The Clark County assessor has lost her appeal of a determination that lowered the assessed value of a Jeffersonville Meijer store when the Indiana Tax Court found she failed to prove the decision was contrary to law, unsupported by substantial evidence, or was an abuse of discretion.
Meijer argued its Jeffersonville Meijer store’s valuations for 2008-2016 were too high. Meijer filed an appeal with the Clark County Property Tax Assessment Board of Appeals and with the Indiana Board of Tax Review.
In November 2017, the Indiana Board conducted one administrative hearing on all of Meijer’s appeals, but focused primarily on its 2012 assessment of just over $10 million. Meijer presented an appraisal report and testimony from its author, Laurence Allen.
Allen presented a sales comparison and income approach that, combined, assessed the value for tax purposes at $7.6 million for the 2012 tax year. The Clark County assessor then presented her own USPAP certified appraisal authored by David Hall, that valued Meijer’s property at $11.2 million.
In finding that the Meijer appraisal was more persuasive than the assessor’s appraisal, the Indiana Board reduced the subject property’s 2012 assessment consistent with the Meijer appraisal’s reconciled value of $7,6 million. The other years’ assessments would subsequently be determined by applying an agreed-upon trending formula to the finally determined 2012 assessed value.
On appeal, the assessor argued the Indiana Board of Tax Review’s final determination should be reversed because it was contrary to law, not supported by substantial evidence, and constituted an abuse of discretion.
First, the assessor contended that pursuant to The Appraisal of Real Estate, 14th Edition, Allen was required to adjust the sales prices of the comparable properties to account for the expenditures. Since he did not, she argued the final determination was contrary to law and should be reversed.
The Tax Court noted that a final determination of the Indiana Board could only be contrary to law if it violated a statute, constitutional provision, legal principle, or rule of substantive or procedural law, and that The Appraisal of Real Estate was none of those things.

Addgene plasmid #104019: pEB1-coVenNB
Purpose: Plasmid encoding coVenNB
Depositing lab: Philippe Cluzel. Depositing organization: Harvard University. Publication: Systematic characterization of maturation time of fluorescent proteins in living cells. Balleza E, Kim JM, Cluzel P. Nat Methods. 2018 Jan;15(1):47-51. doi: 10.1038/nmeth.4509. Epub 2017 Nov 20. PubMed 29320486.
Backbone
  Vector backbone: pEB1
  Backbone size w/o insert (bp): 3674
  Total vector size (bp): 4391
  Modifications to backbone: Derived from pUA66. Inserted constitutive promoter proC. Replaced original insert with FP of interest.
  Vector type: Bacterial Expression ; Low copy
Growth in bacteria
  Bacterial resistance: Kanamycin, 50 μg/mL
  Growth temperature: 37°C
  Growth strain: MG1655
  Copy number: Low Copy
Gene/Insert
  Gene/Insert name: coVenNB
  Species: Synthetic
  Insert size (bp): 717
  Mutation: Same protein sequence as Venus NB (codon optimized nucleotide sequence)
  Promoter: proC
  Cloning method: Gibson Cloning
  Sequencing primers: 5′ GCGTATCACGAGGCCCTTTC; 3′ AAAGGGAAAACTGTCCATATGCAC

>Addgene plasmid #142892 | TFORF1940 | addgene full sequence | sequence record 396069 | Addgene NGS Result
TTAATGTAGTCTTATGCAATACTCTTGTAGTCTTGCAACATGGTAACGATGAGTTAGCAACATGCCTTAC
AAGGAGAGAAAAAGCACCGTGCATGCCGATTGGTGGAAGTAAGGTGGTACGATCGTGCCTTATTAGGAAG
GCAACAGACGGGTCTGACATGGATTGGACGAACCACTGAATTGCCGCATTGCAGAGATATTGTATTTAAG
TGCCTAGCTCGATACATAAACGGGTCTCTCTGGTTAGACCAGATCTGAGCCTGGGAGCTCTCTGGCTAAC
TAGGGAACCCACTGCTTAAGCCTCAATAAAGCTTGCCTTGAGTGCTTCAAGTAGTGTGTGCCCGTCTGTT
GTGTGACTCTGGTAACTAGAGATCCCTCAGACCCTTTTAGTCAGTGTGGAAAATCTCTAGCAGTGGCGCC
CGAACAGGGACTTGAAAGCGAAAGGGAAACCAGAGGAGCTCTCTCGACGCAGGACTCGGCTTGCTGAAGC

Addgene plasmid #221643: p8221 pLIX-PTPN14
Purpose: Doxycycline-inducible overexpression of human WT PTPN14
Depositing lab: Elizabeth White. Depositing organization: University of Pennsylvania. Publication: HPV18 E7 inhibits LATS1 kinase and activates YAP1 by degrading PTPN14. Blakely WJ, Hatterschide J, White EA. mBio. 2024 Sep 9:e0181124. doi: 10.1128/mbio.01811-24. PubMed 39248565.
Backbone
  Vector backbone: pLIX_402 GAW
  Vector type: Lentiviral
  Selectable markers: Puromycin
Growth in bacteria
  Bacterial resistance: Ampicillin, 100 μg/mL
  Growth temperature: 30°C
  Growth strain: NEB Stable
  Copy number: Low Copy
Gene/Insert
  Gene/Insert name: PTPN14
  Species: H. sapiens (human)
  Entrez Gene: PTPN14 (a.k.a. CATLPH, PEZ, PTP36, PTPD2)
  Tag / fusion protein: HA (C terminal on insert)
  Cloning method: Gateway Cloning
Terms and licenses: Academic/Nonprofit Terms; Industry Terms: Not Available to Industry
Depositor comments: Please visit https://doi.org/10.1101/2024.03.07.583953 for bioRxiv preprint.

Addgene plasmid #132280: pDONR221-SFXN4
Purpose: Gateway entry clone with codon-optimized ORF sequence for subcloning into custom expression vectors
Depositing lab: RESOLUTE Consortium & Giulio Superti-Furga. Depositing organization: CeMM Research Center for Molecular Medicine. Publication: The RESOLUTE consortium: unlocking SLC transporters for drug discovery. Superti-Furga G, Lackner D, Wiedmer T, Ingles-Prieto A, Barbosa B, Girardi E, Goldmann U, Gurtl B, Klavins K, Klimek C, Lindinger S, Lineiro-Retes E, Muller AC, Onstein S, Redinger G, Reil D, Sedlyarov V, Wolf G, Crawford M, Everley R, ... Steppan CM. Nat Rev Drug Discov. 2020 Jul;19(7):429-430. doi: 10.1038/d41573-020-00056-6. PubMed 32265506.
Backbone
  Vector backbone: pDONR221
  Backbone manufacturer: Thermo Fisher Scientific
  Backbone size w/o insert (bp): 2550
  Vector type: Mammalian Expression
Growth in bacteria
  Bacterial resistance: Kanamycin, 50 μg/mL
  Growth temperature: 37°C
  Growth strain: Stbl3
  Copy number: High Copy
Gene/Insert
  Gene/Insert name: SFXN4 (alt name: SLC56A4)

“… [I]t is a textbook, used by the appraisal profession, to instruct its members on the ‘principles of appraisal and the sound application of recognized valuation methodology,’” Judge Martha Wentworth wrote. “To the extent an appraiser relies on the guidance provided in The Appraisal of Real Estate to complete an appraisal assignment, the result, his appraisal, is still merely his opinion.”
Next, the tax court denied the assessor’s contention that the final decision lacked evidence to support the leased-fee sales comparables she used in her first sales comparison approach were not credible and reliable.
The Tax Court found that had the assessor wanted the Indiana Board to follow a specific path to conclude that the leased-fee rental rates were at market levels, she should have walked the Indiana Board down that path during the administrative process.
“Because the assessor failed to do so, she cannot now rectify her misstep,” Wentworth wrote. The court further found there to be a reasonably sound basis of support in administrative record for the Indiana Board’s conclusion that the subject property, containing a grocery and convenience store/gas station completed in 1999, suffered from obsolescence.
“Allen testified at length about what he believed had a diminishing effect on the value of Meijer’s property. Indeed, he explained numerous times that big-box properties generally, and the subject property specifically, suffer from obsolescence immediately upon construction because they are built for first-generation users to their exact specifications, and in turn, subsequent users will never pay ‘cost’ for these properties because they must incur extensive expenditures to adapt the properties to their own use,” Wentworth continued. “Allen’s testimony adequately identifies the cause of the obsolescence and is consistent with a paradigm this Court has long accepted as valid.”
It additionally denied the assessor’s claims that there was an abuse of discretion because the final determination failed to apply a consistent burden of proof in Clark County Assessor v. Meijer Stores LP, 18T-TA-3.